Jargonbuster questions 'evidence-based'

The World Today Published 5 October 2012 Updated 7 December 2018 1 minute READ

Ian Blair, the former Metropolitan Police Commissioner, wrote in The Times about the new College of Policing, which will be, he said, ‘based around the emerging doctrine of evidence-based police management’. Based ‘around’ is bad enough, but it is ‘evidence-based’ that really jars. It seems to imply that previous practice was based on prejudice.

This compound adjective seems to have caught on in medicine in the 1990s and spread like a hospital superbug. It was picked up by New Labour and disseminated across Whitehall after 1997, as a way of codifying Tony Blair’s catchphrase: ‘What matters is what works.’ It takes a true Blairite, however, to expose the meaninglessness of the phrase.

In his new book, Education, Education, Education, Andrew Adonis, who was an education adviser in No 10 and then Schools Minister, tells how he argued with sceptical officials in the Department for Education. ‘We all professed to support “evidence-based policy” but disagreed about the evidence.’ Adonis was sure academy schools would work as he had set up the first few, but the Department wanted to wait for exam results.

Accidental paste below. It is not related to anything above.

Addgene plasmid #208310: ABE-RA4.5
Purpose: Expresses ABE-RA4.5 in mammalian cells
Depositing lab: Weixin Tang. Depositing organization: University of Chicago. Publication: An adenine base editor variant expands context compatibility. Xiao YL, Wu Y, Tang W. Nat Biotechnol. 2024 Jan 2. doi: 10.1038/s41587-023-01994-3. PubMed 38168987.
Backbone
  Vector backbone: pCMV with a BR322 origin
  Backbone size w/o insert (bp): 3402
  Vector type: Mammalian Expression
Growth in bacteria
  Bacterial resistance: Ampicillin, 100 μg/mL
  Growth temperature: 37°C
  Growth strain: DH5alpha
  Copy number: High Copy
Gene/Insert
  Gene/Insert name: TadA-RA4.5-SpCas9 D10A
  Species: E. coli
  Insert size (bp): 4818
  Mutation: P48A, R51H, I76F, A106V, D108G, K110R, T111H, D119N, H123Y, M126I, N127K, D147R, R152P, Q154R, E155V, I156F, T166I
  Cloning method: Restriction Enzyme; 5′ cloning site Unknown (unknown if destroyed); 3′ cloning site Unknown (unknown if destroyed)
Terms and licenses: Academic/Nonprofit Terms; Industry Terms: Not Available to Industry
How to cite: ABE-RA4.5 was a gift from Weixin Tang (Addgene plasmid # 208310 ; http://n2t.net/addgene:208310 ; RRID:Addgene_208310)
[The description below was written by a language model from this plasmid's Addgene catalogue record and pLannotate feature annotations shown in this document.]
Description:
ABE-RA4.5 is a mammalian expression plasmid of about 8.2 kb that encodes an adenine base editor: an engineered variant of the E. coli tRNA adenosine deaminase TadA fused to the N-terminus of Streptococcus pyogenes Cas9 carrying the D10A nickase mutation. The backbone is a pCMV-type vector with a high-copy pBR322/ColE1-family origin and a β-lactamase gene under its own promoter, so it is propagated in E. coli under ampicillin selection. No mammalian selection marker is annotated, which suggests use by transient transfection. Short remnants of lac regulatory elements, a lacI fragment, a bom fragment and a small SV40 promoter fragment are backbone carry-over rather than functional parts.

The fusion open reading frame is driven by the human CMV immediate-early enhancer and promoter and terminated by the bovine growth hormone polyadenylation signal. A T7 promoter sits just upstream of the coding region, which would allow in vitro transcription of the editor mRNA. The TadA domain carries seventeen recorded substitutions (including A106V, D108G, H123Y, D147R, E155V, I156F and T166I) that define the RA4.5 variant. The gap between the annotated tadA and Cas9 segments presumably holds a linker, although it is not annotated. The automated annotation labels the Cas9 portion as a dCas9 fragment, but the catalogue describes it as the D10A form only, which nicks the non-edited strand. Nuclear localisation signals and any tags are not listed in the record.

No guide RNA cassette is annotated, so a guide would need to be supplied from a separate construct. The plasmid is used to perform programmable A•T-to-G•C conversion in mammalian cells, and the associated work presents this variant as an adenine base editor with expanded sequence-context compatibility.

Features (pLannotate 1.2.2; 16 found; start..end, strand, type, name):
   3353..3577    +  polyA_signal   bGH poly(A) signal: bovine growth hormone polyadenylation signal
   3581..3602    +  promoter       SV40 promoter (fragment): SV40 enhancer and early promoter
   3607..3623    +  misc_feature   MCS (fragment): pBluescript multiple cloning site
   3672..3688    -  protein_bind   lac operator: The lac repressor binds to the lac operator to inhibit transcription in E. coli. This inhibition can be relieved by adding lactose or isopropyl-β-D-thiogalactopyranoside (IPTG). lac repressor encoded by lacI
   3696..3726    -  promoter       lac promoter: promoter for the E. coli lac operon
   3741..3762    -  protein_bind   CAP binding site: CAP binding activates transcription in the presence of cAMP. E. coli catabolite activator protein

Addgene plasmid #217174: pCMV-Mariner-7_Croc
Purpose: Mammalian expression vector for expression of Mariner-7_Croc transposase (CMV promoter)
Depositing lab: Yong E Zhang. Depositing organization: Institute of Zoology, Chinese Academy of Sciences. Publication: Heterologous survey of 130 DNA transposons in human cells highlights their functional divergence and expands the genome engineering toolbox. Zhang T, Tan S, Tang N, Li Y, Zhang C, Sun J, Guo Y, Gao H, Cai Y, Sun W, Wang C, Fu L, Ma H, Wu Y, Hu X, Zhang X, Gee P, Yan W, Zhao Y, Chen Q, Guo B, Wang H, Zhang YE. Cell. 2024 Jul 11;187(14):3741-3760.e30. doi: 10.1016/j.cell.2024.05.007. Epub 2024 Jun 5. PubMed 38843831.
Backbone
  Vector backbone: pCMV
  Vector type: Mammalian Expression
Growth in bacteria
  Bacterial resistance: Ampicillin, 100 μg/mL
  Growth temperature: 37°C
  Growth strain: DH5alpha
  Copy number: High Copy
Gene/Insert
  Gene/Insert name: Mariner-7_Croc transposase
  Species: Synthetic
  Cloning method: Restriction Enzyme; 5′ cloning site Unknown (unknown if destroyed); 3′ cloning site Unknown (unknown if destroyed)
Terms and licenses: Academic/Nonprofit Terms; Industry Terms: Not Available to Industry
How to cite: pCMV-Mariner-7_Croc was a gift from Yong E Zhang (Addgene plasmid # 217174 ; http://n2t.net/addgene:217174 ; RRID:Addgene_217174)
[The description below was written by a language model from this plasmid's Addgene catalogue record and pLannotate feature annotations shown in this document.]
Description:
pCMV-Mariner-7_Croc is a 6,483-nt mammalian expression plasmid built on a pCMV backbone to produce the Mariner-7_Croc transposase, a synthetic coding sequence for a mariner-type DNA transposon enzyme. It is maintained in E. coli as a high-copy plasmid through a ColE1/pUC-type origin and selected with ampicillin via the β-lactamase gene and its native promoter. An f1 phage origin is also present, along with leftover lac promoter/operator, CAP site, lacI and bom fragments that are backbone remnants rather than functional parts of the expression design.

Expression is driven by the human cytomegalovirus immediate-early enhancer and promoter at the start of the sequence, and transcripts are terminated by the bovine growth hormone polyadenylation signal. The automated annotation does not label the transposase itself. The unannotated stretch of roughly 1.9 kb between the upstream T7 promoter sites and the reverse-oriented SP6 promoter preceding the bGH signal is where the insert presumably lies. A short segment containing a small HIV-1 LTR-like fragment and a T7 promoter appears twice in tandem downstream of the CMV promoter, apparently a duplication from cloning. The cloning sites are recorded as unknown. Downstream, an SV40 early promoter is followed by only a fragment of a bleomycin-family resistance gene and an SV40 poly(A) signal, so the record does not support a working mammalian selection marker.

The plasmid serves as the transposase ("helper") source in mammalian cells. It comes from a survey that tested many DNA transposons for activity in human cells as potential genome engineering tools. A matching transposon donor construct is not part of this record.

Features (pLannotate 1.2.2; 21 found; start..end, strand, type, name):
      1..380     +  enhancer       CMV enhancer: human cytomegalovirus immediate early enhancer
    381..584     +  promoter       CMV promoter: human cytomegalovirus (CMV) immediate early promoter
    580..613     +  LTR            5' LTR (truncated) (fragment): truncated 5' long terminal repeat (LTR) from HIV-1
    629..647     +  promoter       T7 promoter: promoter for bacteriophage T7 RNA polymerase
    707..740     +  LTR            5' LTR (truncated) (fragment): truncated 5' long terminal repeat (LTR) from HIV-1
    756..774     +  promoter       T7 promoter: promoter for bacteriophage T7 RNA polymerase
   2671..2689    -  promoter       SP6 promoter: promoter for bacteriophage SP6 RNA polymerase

Seven years after the first academies opened, an independent assessment showed them to be more successful than the schools they replaced. ‘Which all goes to show that, when it comes to contested reform, consensus on “the evidence” often follows years after the chance to act decisively upon it,’ Adonis writes.

Which goes to show that ‘evidence’ is not always ‘proof’. It all depends on how evidence is interpreted and judgment exercised. Next time you see the phrase ‘evidence-based’, delete it mentally and see if there is any meaning left in the sentence.